Soapbox, please: ‘Women’s games’ not quite equal

Soapbox, please: ‘Women’s games’ not quite equal

You probably went online in the past few weeks, hoping to check out the medal standings at the London 2012 Olympics. While the Internet isn’t a great barometer for rational thought, when you step outside of medal coverage, even women athletes at the top of their field cannot avoid being skewered. Have you ever typed in any combination of women, athletes and Olympics? In the context of this issue of Maine Women, filled with strong female athletes, it was frustrating to see the limited scope of what my search found.

Please, dust off my soapbox.

Women have been competing at the Olympics since the Paris Games in 1900. The year 2012 marks the first time the U.S. Olympic team has more women competing than men. Dubbed the “women’s games,” this is the first time women are competing in all 26 sports and is the first Olympics for women from Saudi Arabia, Qatar and Brunei. It also marks the first games to include women’s boxing. And yet with so many achievements, the women’s events get less coverage, despite a bigger percentage of women tuning into the Olympics.

Given all this progress and momentum toward equality, I was horrified with what my casual Internet search came up with: critical reviews of female athletes’ appearances, weight, wardrobe and level of sex appeal. Results about trends in fingernail art and best outfits were at the top of the search results, rather than stories about athletes like Americans gold medalists Missy Franklin, Serena Williams and Sanya Richards-Ross.

This column is not a callback to an earlier post about women’s coverage in the media, because I’m excited to report that despite all those sensational, shallow stories about women, there seems to be more hope for equality through the progress made at this summer Olympics.

To be fair, the same Internet search replaced with male, rather than female, did bring up some sex symbol articles about men, too. An article from The Daily Beast went as far as to say men’s water sports are “a welcomed sequel to the movie ‘Magic Mike,’” and jokingly opened the article with, “They don’t call it the XXX Olympics for nothing.”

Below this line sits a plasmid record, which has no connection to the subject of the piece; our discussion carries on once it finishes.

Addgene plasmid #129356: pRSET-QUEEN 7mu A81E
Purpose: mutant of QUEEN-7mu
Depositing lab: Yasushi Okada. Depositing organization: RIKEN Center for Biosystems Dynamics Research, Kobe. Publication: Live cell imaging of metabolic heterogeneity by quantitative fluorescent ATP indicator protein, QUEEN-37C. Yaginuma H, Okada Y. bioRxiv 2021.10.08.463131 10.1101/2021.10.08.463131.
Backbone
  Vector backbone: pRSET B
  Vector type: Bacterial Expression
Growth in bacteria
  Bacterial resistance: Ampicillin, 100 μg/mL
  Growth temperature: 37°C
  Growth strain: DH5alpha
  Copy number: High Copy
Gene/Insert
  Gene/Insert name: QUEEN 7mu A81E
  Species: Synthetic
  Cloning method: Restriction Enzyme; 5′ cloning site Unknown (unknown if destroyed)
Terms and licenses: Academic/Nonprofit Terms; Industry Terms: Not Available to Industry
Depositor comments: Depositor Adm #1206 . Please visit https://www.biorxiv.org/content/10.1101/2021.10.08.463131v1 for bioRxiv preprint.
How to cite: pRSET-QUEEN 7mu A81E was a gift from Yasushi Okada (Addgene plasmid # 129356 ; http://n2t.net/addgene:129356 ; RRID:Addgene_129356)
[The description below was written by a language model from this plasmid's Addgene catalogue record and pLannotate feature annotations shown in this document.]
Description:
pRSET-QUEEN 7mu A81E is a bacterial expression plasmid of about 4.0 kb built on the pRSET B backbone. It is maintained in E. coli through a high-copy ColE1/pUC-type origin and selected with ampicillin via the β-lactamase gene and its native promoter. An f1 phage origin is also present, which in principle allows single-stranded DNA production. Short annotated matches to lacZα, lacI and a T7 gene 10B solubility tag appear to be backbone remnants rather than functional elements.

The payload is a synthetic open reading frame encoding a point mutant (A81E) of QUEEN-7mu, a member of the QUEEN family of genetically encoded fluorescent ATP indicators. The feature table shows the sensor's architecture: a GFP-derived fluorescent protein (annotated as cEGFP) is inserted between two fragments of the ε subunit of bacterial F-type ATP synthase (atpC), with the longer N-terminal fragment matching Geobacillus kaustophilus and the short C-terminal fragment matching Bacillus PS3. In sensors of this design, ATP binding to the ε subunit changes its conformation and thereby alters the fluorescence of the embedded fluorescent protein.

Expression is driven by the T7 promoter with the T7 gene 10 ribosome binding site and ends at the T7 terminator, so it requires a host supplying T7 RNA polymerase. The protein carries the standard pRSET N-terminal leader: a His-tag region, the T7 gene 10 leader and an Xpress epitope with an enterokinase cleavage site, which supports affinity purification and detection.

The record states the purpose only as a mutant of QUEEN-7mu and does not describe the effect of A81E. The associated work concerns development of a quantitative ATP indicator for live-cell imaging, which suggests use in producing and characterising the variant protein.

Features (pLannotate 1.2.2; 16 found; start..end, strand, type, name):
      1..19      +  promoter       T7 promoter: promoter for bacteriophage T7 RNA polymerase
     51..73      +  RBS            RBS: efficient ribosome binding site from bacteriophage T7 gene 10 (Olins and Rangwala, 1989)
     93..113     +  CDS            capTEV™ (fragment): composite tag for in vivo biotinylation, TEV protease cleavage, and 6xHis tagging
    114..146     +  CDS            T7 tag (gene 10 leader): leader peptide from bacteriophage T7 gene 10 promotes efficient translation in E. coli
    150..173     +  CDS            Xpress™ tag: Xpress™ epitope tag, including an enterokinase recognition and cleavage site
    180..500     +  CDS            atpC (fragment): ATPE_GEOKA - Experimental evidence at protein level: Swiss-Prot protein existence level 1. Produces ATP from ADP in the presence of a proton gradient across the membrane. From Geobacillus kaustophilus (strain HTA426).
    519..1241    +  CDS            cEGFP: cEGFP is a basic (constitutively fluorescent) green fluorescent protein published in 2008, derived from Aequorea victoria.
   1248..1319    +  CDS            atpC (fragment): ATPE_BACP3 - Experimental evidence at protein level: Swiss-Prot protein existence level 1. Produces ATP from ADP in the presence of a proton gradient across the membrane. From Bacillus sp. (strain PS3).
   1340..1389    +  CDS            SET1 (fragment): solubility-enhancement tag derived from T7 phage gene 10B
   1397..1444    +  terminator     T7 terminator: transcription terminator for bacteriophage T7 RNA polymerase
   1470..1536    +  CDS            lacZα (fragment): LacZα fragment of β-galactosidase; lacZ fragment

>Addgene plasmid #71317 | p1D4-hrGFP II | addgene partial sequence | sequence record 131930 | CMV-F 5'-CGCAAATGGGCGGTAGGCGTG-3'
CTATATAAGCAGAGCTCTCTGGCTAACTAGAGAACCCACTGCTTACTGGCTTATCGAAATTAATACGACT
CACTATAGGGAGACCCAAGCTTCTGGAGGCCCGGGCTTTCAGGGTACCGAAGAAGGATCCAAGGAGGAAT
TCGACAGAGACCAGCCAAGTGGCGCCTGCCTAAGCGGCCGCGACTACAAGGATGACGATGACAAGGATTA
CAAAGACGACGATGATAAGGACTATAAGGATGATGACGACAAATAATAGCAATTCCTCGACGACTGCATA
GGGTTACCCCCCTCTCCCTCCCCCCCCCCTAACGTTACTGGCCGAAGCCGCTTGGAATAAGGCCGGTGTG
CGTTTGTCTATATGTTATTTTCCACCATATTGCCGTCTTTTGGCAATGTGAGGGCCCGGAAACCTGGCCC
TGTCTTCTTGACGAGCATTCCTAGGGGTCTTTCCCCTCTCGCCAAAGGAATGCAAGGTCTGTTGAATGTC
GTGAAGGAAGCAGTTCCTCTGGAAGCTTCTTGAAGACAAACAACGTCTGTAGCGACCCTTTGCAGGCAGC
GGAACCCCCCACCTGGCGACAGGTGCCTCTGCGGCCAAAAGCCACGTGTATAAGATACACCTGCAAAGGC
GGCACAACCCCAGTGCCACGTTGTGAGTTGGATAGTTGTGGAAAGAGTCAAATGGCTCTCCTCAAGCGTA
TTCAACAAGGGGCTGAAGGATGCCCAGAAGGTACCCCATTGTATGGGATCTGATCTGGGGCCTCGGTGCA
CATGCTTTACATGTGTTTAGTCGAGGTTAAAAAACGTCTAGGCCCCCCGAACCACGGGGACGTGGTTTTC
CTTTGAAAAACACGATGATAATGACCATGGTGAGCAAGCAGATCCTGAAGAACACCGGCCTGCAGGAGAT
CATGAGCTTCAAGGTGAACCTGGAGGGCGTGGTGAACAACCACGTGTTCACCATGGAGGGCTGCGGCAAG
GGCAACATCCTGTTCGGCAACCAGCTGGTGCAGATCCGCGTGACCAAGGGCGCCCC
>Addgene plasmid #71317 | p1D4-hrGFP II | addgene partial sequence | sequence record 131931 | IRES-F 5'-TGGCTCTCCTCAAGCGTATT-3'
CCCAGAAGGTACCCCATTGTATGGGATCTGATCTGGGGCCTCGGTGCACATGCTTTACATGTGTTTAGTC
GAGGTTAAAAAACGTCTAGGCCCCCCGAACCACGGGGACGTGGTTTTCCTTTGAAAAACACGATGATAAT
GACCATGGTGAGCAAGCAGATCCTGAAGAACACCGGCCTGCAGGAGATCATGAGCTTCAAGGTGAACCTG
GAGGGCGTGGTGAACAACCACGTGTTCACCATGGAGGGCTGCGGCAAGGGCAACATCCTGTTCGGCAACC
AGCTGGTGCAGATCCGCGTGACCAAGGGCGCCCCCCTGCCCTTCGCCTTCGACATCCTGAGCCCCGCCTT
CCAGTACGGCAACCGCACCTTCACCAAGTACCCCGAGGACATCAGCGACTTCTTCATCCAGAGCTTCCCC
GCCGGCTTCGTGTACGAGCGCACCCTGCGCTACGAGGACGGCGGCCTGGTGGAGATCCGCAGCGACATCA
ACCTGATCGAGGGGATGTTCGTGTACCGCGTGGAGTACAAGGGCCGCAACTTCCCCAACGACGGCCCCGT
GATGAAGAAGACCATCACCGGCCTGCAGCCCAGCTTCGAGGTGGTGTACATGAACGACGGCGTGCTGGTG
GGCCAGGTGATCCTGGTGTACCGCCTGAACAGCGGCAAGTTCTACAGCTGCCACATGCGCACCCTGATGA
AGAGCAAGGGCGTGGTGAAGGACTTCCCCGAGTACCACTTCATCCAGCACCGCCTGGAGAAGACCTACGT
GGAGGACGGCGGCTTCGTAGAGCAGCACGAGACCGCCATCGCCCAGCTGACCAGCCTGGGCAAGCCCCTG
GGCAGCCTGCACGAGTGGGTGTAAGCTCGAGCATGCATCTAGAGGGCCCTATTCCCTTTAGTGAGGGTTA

In the name of fairness, the Huffington Post featured a picture galley of zoomed-in, closely cropped images of male athlete’s backsides in response to London’s Metro and The Daily Sun heavily featuring their women’s beach volleyball teams’ bottoms, rather than action shots from the matches.

While we are making great strides in equality on this international stage, the coverage still features more about top male athlete’s performances than their female counterparts.

Still, there is a lot of talk about both women and men as sex symbols, and there certainly are more absurd stories affecting women athletes at the Olympics. Did you know they tried to pass a rule that would force female boxers to wear skirts because there was difficulty telling women boxers from their male counterparts? How about the Australian and Chinese men’s soccer teams flying first class to the Games, while the women flew coach, despite the women’s teams being ranker higher, with the Chinese women in contention for gold?

It’s not only sexism where strides are being made. Sexuality is being talked about more at the London Olympics.

South African archer Karen Hultzer came out in London, hoping to make it easier to those struggling with their sexuality. The U.S. team leads the charge with 27 openly gay athletes, making progress in sports, an area of a long-standing culture of homophobia. There are still areas of the world where people are killed for being gay, and the athletes competing in London hoped to show solidarity and make progress.

Then there is social media. While Facebook was started in 2004, YouTube in 2005 and Twitter in 2006, social media has exponentially increased the number of users even since the 2008 games in Beijing. In four years, Facebook has added 800 million active users and the Twitterverse has gone from 6 million to about 150 million users. Add to that more people having smartphones, as well as London making social media involvement a high priory, you can see why London is being dubbed “Socialympics” or the “world’s first social media games.”

Athletes shared their rare views as competitors and fans had the opportunity to have a dialogue with the athletes and about the events. Twitter has helped athletes earn sponsors and was the medium for U.S. gymnastic to receive praise for their gold medal performance from Beyonce?, Lady Gaga, Justin Bieber and President Obama.

The top athlete followed on Twitter, according to social media site Mashable, is American track star Lolo Jones, not Michael Phelps. Ryan Lochte or Usain Bolt. Despite bursting into the social dialogue because the 29-year-old hurdler is saving her virginity for marriage, she has maintained her following through her charming and comedic tweets.

The London games were exhilarating, but what is most exciting than the upsets, rivalries and national pride is seeing examples of sexism, racism and homophobia slowly being chipped away. Here’s hoping no soapbox will be needed for the 2014 Winter Olympics in Sochi and the 2016 Summer Games in Rio de Janeiro.

In the 2012 Summer Olympics, women’s beach volleyball players like American  gold-medalists, Misty May-Treanor, left, and Kerri Walsh Jennings were allowed to wear shirts and shorts if they wanted more than a bikini for competition.